The 70's & 80's proved to be a period of rapid expansion for the company. Many of the biggest changes, have occurred with Les at the helm. In 1992, Lippert Tile's purchase of the former Boelkow Floors Inc. added carpeting to the company's many specialties.
Les started at Lippert Tile about 33 years ago. During his tenure, the years have brought forth many changes. Not only for the company, but for the construction industry as a whole.
Much of the recent growth has occurred under the supervision of Les Lippert, the current president of Lippert Flooring and Tile.
The decision to renew the name from Lippert Tile Co. to Lippert Flooring and Tile was fundamental. The change reflects the company's comprehensive capabilities in the commercial flooring world.
"I have had the privilege of working in nearly every position there is in our business and have had the luxury of changing responsibilities regularly to keep me fresh and growing," Lippert said, "In the process, the single most valuable thing I have learned is to stay faithful to our absolute values and principles regardless of the short term effect."
The Daily Reporter: Why the name change?
Les Lippert: Lippert Tile has had a well-recognized brand and reputation for quality service and workmanship for nearly seven decades. Though we added commercial floor covering sales and installation via an acquisition 24 years ago, we felt the identity was strong enough to leave alone. The current change is overdue and recognizes that approximately two thirds of our work is commercial flooring, while the rest is tile and stone. Numerous changes to our operation and mission logically prompted a rebranding, and a name change reflecting who and what we have become is appropriate.
TDR: What keeps you coming back to work?
Lippert: The people, and by that I mean our clients, my employees and our vendors. I am at a point in my career where mentoring future leaders, thinking and planning strategically, and setting the company up for longevity and future success are my enjoyable purposes.
TDR: What do you value the most when it comes to your work?
Lippert: Striving to evolve into a better, more dynamic and diversified company - and hitting the mark consistently. I appreciate Vince Lombardi's quote that "if we chase perfection we can catch excellence." We are very good at what we do, but it's gratifying finding the next right answer to the question of how to better serve our clients, employees, and vendors. I am proud of our culture of "change for improvement".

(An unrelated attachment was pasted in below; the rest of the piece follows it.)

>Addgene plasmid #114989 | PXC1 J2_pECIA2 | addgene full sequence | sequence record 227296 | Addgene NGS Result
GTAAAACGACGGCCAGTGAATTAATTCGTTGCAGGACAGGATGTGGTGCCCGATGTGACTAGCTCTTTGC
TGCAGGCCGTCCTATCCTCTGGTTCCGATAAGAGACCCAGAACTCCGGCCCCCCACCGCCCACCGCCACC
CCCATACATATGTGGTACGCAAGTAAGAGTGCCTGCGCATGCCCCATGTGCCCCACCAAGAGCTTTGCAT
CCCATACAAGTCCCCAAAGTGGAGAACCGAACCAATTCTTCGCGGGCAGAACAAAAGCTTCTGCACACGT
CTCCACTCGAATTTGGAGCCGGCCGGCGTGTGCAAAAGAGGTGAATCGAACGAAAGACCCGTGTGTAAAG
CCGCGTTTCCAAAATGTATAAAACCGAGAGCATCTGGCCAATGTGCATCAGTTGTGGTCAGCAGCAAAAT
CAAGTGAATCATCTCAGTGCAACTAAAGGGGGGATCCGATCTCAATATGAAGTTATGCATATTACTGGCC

TDR: What would you change about the construction industry, if you could?
Lippert: I entered the business 33 years ago at a time when a handshake and the strength of a relationship were usually enough to secure mutual commitment and fair treatment. I miss those relationships, but fully appreciate and accept that the industry is far more complex and technical than it was, while risk management has become correspondingly more important. The "belt and suspenders" of good contract documents with reciprocal, fair terms - combined with relationships based on mutual trust and shared objectives - make for the very best business outcomes. We are trying to achieve that on every job. I would hurry that process along.
TDR: How would you define success?
Lippert: For as long as I can remember I have entered the building every morning with the purpose of making at least one thing better simply because I showed up and tried. Every evening I leave the building reviewing what I have done to determine if I have actually mattered. Success to me is having accumulated enough of those incidents that I have improved the lives of the people in my orbit, and that I have made the business stronger in every way so it can survive and thrive long after I leave.